Gov. George Deukmejian will announce today that he is appointing Appellate Justice Armand Arabian, his longtime friend and early political supporter, to the California Supreme Court, informed sources said Friday night.
The 55-year-old Arabian, now serving on the state Court of Appeal in Los Angeles, will replace Justice Marcus M. Kaufman, another Deukmejian appointee who retired from the high court on Wednesday.
Arabian, whose nomination is to be officially disclosed on the governor's weekly radio address, could not be reached for comment, but issued the following statement through a family member:
"I am deeply honored to have been selected by Gov. Deukmejian as his nominee to the Supreme Court. Upon confirmation, I look forward to joining a noble court as it faces the challenges which lie ahead and in its effort to apply the purest standards of justice to the needs of the people it serves."
The nomination of Arabian will be subject to confirmation by the state Judicial Appointments Commission, currently composed of Chief Justice Malcolm M. Lucas, state Atty. Gen. John K. Van de Kamp and Appellate Justice Lester W. Roth, senior presiding justice of the state Court of Appeal.
The commission is expected to set a hearing on the nomination within a month. Confirmation is widely expected and Arabian could be sworn in as a member of the high court as early as March.
Arabian was among several Court of Appeal justices Deukmejian disclosed he was considering for Kaufman's post late in November. Besides the new nominee, the governor's list included, among others, Appellate Justices Carl West Anderson of San Francisco, Ronald M. George of Los Angeles and H. Walter Croskey of Los Angeles.
But in recent days, there was increasing speculation among court observers that the governor might name his old friend and fellow Armenian-American to the court. By late Friday, word had escaped and quickly spread that, indeed, Arabian was to be Deukmejian's choice.
Deukmejian and Arabian became acquainted when they represented opposing sides in a lawsuit in the early 1960s. The two men got to be friends and Arabian attended political dinners and other campaign activities held in Deukmejian's behalf.
Robert H. Philibosian, a former Los Angeles County district attorney and longtime associate of both the governor and Arabian, recalled the new nominee as one of Deukmejian's earliest backers. "When the governor first ran for the state Assembly, one of the first to support him was Armand Arabian," said Philibosian.
The former district attorney described Arabian as an expert legal analyst and writer whose judicial skills would combine "with a very solid law-and-order philosophy" on the high court.
Philibosian noted also that Arabian, only 55, could be expected to serve for a relatively long period. "He's a vigorous and young man and we can look forward to literally decades of service from him," he said.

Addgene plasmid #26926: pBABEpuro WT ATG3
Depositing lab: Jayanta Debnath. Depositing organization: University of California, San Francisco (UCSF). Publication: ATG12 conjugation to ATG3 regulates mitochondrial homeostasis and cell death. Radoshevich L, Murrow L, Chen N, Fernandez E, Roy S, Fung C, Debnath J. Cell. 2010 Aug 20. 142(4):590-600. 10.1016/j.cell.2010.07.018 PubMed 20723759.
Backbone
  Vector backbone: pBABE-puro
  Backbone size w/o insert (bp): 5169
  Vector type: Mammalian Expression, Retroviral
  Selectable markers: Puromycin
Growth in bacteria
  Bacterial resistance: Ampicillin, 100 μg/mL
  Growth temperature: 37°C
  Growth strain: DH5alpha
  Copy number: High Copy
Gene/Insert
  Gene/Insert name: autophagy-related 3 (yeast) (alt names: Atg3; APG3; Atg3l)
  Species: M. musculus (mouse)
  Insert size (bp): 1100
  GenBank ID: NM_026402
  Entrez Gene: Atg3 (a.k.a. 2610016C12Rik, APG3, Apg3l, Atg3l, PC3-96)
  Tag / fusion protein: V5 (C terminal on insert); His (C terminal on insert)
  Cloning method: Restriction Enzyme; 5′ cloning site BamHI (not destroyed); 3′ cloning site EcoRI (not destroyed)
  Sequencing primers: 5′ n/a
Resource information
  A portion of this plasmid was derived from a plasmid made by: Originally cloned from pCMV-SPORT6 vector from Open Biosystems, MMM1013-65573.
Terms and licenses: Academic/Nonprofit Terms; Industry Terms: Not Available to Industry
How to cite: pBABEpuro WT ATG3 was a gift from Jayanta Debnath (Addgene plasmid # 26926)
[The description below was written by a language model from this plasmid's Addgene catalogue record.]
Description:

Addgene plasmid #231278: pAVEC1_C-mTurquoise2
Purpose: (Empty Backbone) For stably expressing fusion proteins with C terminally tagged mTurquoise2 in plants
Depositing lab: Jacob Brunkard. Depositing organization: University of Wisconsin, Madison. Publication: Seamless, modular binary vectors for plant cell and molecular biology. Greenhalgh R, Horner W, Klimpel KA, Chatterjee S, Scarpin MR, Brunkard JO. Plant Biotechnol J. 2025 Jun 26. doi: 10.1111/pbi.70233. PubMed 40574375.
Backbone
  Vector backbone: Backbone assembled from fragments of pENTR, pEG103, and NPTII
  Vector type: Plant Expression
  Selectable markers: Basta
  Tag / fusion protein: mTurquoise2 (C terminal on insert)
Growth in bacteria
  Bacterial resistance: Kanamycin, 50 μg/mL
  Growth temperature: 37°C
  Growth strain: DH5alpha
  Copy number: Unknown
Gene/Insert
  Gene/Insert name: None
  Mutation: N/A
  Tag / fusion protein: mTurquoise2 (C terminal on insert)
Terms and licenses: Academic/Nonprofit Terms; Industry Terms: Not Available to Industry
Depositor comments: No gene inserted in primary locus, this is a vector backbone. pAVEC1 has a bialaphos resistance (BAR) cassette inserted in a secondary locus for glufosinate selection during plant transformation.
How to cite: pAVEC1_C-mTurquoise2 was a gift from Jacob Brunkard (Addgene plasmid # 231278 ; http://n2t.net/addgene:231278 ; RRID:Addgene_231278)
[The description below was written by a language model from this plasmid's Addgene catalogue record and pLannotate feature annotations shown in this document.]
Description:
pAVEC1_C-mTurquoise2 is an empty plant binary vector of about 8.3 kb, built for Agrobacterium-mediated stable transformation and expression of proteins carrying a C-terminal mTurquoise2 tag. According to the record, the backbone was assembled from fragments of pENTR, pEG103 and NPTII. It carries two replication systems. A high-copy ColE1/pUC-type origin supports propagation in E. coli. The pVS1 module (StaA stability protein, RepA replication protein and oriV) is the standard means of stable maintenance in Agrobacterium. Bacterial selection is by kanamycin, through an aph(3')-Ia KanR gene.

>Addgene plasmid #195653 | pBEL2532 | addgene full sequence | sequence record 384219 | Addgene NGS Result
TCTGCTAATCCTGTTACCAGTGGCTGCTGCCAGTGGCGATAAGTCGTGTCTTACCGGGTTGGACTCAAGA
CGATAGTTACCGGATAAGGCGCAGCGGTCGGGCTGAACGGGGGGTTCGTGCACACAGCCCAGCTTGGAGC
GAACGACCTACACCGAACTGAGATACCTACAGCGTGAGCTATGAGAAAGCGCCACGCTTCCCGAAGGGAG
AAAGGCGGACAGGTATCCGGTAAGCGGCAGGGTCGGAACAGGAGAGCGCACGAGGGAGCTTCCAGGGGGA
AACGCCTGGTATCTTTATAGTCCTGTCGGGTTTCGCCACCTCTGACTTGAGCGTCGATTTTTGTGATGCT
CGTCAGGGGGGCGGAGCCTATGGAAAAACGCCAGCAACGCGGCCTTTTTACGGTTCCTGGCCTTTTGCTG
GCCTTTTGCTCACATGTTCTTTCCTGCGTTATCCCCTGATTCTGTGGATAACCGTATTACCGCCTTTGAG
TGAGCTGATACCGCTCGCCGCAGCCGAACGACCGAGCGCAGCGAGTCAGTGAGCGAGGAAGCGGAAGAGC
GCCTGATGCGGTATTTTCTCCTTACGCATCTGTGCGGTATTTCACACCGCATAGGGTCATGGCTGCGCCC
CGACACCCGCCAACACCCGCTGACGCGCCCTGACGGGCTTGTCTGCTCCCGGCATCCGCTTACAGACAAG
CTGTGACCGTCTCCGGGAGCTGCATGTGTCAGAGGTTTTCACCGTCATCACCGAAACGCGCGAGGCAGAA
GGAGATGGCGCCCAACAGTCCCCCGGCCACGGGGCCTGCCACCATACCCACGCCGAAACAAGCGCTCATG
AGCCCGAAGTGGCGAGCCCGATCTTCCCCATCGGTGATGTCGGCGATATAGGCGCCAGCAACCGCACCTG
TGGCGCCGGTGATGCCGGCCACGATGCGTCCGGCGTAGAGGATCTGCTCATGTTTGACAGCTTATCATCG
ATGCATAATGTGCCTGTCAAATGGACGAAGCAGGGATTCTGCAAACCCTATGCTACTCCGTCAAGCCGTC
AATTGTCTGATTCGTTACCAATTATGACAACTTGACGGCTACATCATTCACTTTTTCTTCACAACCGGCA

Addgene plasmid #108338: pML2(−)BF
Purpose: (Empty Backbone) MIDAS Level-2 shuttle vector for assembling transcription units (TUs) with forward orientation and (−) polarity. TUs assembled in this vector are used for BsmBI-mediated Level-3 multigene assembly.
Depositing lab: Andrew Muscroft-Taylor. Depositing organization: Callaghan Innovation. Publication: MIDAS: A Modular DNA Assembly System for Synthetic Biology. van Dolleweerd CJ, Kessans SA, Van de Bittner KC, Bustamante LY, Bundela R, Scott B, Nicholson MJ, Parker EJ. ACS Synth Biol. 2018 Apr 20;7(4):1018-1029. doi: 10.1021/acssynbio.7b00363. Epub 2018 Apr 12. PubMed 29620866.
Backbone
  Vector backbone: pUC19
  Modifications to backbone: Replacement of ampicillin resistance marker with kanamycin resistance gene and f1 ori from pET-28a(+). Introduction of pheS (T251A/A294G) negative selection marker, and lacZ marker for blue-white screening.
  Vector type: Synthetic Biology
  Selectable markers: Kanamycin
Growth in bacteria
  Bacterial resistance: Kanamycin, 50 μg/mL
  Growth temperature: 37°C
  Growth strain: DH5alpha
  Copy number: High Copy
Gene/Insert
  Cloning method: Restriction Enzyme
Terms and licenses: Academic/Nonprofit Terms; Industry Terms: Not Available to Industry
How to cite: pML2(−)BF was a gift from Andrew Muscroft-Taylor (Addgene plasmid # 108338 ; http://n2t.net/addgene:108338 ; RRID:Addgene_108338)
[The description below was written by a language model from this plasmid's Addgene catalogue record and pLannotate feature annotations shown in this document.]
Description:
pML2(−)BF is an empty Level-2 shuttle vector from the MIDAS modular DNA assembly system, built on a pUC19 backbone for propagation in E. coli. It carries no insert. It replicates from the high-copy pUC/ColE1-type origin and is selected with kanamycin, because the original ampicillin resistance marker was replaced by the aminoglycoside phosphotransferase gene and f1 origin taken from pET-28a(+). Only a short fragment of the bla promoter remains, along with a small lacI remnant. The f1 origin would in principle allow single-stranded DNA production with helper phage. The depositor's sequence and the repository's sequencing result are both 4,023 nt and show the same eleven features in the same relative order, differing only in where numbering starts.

Although his judicial career spans 18 years, Arabian is perhaps best known in legal circles for a pioneering ruling he made as a Superior Court judge in 1973. At the conclusion of a rape trial, Arabian refused to give jurors a then-required instruction to view the woman victim's testimony with caution--a directive critics perceived as improperly undermining the victim's allegations.
Two years later, the state Supreme Court struck down the controversial instruction--and Arabian went on to write a number of law review articles on the subject.
Gloria Allred, a Los Angeles attorney and leader in feminist legal causes, remembers the case as a judicial landmark and notes that today Arabian often attends gatherings of women lawyers and lends his support.
"He's very conservative, but on the other hand, he seems to have cared deeply about this issue, which affects so many women," Allred said Friday night. "I hope that this translates into equal concern for civil rights in general. Of the many conservatives the governor could have chosen, I am happy that he chose Armand."
Arabian will become the seventh appointment Deukmejian has made to the state Supreme Court since he became governor in 1983. Deukmejian's first nominee was Lucas, his former law partner and a federal district judge, who joined the state court as an associate justice and was elevated by Deukmejian to succeed Chief Justice Rose Elizabeth Bird in 1987.
The governor's choices thus far have been regarded as from conservative to moderate in their judicial philosophies--and from most indications, Arabian appears likely to fit into a similar mold.
In any event, there is little likelihood his presence on the court will cause a sharp shift in the court's philosophical balance. The four Deukmejian appointees now on the court--Lucas and Justices Edward A. Panelli, David N. Eagleson and Joyce L. Kennard--thus far have proved generally conservative. Justices Stanley Mosk and Allen E. Broussard, both appointees of Democratic governors, make up the court's liberal wing.
Arabian was born Dec. 12, 1934, in New York City. In 1962, he married Nancy Megurian and the couple have two children, Allison Ann and Robert Armand Arabian.
Arabian served as a first lieutenant in the U.S. Army and received undergraduate and law degrees at Boston University. After admission to the California Bar in 1962, he served as a deputy district attorney in Los Angeles and then entered private law practice in Van Nuys .
He was appointed to the Los Angeles Municipal Court in 1972 by then-Gov. Ronald Reagan, elevated to the Superior Court the next year and then was appointed to the state Court of Appeal by Deukmejian in 1983.
Sacramento Bureau Chief George Skelton contributed to this story.